Summer Herb Japanese Rice & other seasonal rice ideas

Short or medium grain rice that cooks up slightly sticky is the traditional centerpiece of East Asian meals. For information about different varieties of rice and cooking methods please see my All About Rice post.

Unlike the more complicated pilafs from other cuisines, these Japanese rice combinations require nothing more than cooking your rice with one or two other ingredients, and yet these delicate additions can really enhance basic rice, both aesthetically and nutritionally.
The following combinations assume, unless otherwise specified, starting with 3 cups of brown short or medium grain rice, presoaked 2-12 hours. If you didn’t have time to pre-soak as long, cook an extra 10-20 minutes. If you use white rice, you can skip the soaking and reduce cooking time and salt by half.  If your sake or cooking wine is salty, you may wish to use less of it and the soy sauce.The final yield will be 6-8 portions.

·         Autumn Chestnut rice: Combine ½ lb baked and shelled, halved chestnuts with rice, 1 tsp salt or 1 Tbsp tamari, 2-4 Tbsp sake or mirin, and 5 cups water. Cook 40 minutes, using the same method as standard brown rice.
·         Autumn Ginko nut rice: Cook rice with about 3 dozen peeled ginko nuts, 2 Tbsp sake and 1 Tbsp tamari.
·         Autumn or winter shiitake rice: Cook rice with 10 or more soaked and sliced dry shiitake mushrooms (if you are not using the soaking water for any other dish, cook the rice in it), 1 Tbsp tamari, and 2 Tbsp sake.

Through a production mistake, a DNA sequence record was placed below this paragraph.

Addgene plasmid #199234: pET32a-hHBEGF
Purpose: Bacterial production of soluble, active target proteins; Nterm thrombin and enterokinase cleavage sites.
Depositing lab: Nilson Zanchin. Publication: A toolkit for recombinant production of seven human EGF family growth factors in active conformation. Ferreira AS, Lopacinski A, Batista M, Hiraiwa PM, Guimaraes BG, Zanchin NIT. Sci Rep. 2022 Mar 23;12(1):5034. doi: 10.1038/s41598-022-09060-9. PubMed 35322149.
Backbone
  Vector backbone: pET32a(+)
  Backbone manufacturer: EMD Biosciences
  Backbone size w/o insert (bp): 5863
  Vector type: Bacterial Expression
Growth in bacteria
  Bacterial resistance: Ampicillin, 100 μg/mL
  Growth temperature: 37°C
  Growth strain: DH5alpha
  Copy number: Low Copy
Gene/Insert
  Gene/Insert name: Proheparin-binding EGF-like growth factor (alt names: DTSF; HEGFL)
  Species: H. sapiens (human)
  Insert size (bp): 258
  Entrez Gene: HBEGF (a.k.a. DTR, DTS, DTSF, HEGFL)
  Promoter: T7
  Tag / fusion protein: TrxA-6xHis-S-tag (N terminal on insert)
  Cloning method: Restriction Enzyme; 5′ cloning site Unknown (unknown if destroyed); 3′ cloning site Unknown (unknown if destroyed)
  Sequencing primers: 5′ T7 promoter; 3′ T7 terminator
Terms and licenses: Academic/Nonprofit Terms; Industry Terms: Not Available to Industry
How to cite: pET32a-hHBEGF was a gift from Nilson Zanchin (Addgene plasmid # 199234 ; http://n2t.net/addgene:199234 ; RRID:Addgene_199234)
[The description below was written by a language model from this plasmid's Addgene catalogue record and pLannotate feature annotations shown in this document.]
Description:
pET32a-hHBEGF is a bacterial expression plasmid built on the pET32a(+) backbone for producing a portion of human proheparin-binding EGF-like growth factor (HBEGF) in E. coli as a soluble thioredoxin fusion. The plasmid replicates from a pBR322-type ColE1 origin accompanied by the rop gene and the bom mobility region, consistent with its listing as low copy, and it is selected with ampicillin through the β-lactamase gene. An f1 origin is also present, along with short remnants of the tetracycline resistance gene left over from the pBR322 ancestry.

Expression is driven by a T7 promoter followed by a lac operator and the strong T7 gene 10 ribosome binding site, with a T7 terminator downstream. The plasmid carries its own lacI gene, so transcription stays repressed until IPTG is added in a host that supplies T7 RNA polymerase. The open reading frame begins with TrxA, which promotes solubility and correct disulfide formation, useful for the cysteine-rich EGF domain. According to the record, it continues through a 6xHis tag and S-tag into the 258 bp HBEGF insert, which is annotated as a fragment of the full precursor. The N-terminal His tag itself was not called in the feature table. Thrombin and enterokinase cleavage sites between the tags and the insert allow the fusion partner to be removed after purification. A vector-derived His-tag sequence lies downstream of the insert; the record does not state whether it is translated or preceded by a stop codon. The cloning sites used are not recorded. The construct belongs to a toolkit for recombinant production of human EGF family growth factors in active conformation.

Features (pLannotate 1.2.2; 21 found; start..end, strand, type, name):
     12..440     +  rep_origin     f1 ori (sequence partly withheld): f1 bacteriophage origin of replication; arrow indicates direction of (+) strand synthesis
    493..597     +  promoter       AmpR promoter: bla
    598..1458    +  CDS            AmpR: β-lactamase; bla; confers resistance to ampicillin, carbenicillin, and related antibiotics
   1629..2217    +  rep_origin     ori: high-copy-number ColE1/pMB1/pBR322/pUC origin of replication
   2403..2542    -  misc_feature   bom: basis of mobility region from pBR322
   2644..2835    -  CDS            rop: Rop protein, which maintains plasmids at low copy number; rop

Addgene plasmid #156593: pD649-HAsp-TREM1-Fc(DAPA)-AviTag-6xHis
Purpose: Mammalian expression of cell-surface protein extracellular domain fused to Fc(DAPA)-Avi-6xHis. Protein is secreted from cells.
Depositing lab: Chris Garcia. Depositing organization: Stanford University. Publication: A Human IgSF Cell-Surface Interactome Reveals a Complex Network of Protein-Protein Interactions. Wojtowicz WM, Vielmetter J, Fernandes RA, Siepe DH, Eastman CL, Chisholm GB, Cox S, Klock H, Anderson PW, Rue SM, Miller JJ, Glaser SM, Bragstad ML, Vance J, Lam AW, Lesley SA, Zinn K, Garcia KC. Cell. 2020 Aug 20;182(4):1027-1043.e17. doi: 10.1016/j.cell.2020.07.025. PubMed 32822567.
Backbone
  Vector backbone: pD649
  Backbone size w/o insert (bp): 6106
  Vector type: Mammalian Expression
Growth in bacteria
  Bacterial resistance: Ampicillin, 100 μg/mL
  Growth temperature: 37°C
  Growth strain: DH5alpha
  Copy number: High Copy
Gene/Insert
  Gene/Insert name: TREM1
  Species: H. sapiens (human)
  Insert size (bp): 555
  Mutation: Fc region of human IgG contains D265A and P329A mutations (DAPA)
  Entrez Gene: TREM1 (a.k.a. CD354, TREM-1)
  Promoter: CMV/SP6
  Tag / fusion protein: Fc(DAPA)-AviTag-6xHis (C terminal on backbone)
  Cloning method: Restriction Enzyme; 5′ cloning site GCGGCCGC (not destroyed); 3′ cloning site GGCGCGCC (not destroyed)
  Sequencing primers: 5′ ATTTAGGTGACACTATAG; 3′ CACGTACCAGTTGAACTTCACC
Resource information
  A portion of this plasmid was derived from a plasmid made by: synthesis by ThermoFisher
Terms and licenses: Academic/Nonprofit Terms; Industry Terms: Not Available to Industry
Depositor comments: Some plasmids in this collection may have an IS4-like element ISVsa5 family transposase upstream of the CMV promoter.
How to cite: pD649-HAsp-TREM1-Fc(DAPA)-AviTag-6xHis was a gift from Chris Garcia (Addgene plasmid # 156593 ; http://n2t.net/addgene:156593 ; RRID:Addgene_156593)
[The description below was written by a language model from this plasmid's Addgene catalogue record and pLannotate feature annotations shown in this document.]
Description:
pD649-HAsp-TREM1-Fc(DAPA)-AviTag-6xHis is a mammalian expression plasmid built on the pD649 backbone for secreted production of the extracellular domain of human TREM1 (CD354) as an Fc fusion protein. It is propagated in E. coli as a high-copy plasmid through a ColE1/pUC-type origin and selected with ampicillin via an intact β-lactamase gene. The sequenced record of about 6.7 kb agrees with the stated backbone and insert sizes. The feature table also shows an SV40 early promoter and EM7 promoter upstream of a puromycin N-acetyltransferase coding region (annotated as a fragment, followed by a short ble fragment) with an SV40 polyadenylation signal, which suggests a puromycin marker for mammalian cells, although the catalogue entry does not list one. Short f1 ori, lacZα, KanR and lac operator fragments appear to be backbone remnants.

·         Autumn or winter yam rice: Cook rice with one large sweet potato, scrubbed but unpeeled, cut into small cubes.
·         Winter Ginger rice: Cook rice with a 3 inch piece of ginger, very finely julienned, and 2 tsp tamari and 1 tsp sake.
·         Winter Adzuki rice (see the Lucky Red Rice recipe in this chapter)
·         Spring green pea rice: Blanche 1.5 cups of fresh green peas in salty water, set the peas aside, and use the water to cook your rice in (adding enough water for correct rice to water ratio). When the rice is ready, gently stir in the peas. Or, to save time, just add raw fresh or defrosted peas on top of the rice a few minutes before turning off the heat.
·         Spring greens congee (rice porridge): Simmered 2-3 cups cooked rice for 30 minutes in 5 cups of water, until very soft and soupy. When ready add a tablespoon each of as many spring greens as you have, very finely chopped: chives, watercress or garden cress, turnip greens, arugula, etc. If some of the greens (like kale) could benefit from longer cooking, add them first and cook a few minutes more. See the Congee recipe in the Breakfast chapter for pressure cooker instructions.
·         Summer Herbed rice: Cook rice normally; when done stir in a cup or more of very finely chopped herbs or greens (shiso, parsley, scallion, cilantro, arugula, baby spinach, etc.).
·         Anytime multigrain rice: Cook your rice along with other grains and seeds: any variety of millet, sesame, pearled cracked barley, amaranth, teff, etc.  Use as many or as few “guest grains” as you wish, and the proportions are flexible too, but try starting with about 1-2 Tbsp of the other stuff per cup of raw rice and adding 2 Tbsp of water for each tablespoon of the guest grain.